A deadly terrorist raid on Sunday in the war-torn tri-border region of Burkina Faso has killed 32 people. The raid comes just days after seven security force personnel were killed in another attack.
The raid took place before dawn on a military police base near the village of Inata in the restive province of Soum. The military police unit targeted was a provisional one that had been placed near the Inata gold mine.
Initially, Burkinabe officials said the death toll was 19 officers and one civilian but was expected to rise due to several officers having sustained severe wounds. Now, the death toll, after a release by security officials, sits at 28 officers and four civilians.
The attack is the deadliest suffered by Burkina Faso troops since an insurgency by Islamist militants began in 2015.
Unidentified gunmen attacked another military police unit in the Kelbo region of northern Burkina Faso on Sunday. Troops were able to rally and push the assailants back, the government said in its statement.
“This morning a detachment of the gendarmerie suffered a cowardly and barbaric attack. They held their position,” Security Minister Maxime Kone said on Sunday about the attack in Kelbo.
A report from Reuters said that the post had run out of food and had resorted to slaughtering local animals for the past two weeks in order to eat, in a message sent by the post commander to his higher headquarters.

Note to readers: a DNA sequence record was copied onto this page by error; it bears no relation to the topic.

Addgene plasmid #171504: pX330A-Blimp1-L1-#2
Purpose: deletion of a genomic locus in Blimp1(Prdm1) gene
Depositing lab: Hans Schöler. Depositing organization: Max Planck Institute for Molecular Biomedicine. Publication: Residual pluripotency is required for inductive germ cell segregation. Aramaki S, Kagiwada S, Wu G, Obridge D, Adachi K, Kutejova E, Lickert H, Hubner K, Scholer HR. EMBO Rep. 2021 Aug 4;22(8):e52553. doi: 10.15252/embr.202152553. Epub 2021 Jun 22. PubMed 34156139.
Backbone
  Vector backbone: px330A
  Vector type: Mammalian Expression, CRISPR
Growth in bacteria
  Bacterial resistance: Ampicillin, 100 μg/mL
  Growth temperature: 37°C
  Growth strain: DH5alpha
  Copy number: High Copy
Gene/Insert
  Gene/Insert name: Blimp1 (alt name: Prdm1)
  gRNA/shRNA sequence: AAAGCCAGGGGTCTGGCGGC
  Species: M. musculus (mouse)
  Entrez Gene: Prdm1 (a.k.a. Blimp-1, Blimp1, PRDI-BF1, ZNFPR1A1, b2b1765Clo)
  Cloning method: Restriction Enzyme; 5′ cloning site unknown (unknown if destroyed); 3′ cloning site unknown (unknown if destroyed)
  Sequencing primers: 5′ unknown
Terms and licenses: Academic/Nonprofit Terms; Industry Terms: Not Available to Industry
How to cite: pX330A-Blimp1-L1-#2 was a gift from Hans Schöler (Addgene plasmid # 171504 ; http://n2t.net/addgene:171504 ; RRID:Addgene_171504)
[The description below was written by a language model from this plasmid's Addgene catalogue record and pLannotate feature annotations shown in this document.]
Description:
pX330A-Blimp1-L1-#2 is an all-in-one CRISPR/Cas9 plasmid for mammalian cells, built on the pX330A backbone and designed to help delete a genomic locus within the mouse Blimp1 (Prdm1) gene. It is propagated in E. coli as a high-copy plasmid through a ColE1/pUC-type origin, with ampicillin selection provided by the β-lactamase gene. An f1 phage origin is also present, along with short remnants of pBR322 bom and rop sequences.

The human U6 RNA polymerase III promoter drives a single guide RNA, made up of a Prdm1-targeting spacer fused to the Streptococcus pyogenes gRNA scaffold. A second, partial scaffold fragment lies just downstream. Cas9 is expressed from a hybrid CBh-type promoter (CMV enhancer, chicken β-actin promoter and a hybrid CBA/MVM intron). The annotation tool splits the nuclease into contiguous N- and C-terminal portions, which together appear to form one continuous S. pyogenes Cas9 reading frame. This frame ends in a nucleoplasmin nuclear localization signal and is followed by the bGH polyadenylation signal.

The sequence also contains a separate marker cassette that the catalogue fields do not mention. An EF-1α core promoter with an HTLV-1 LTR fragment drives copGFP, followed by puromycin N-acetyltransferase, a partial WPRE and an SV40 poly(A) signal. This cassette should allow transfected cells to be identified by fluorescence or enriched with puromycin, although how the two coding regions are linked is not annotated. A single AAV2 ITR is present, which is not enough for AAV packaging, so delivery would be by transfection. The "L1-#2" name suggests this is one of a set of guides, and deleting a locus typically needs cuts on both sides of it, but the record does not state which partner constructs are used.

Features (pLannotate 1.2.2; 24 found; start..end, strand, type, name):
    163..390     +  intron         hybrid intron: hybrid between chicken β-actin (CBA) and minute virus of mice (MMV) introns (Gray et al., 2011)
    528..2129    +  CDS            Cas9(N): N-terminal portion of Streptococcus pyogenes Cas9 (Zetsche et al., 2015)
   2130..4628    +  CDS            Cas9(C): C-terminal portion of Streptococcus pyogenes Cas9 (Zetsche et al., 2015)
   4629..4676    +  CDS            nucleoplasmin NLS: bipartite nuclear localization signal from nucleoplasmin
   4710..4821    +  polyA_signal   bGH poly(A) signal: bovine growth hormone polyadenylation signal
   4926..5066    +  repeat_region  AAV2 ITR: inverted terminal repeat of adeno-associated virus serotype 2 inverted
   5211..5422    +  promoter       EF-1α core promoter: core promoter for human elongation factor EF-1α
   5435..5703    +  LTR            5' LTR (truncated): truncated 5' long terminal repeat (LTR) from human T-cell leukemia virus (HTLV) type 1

A Failed Detente
While no one has yet claimed responsibility for the attack in Soum, the tri-border area of Niger, Mali, and Burkina Faso has been the scene of horrific violence. Islamic jihadists, aligned with both al-Qaeda and the Islamic State (ISIS), have carried out attacks on military personnel and civilians in towns where the governments have little local presence.
The attacks continue despite an increase in UN peacekeeping operations and an influx of Western military forces operating under a French-led coalition.
Burkina Faso had seen a steady increase in violence until 2020. Then the government, led by President Roch Kabore, negotiated with terrorist groups, and reached a sort of detente. However, as frequently happens with terrorists, the agreement only lasted until the terrorist groups regrouped, re-armed, and felt strong enough to take on the government again.
While the G5 Sahel governments have grouped together, the Kabore administration has been slow to accept military assistance from Western nations, despite its security forces struggling against the jihadist terrorist groups. Perhaps, after the two latest deadly attacks, the Burkinabe government will rethink that policy, especially as the tenuous peace that it had negotiated is seemingly falling apart.
For now, President Kabore, the first Burkinabe president without a military background, has decreed three days of national mourning for the victims of the attack.
However, Eddie Komboïgo, Burkina Faso’s opposition leader, has called for nationwide protests next month if the security situation deteriorates further. Kabore ran successfully for re-election as president on a platform that stressed the fight against the jihadists and an improvement of the security situation.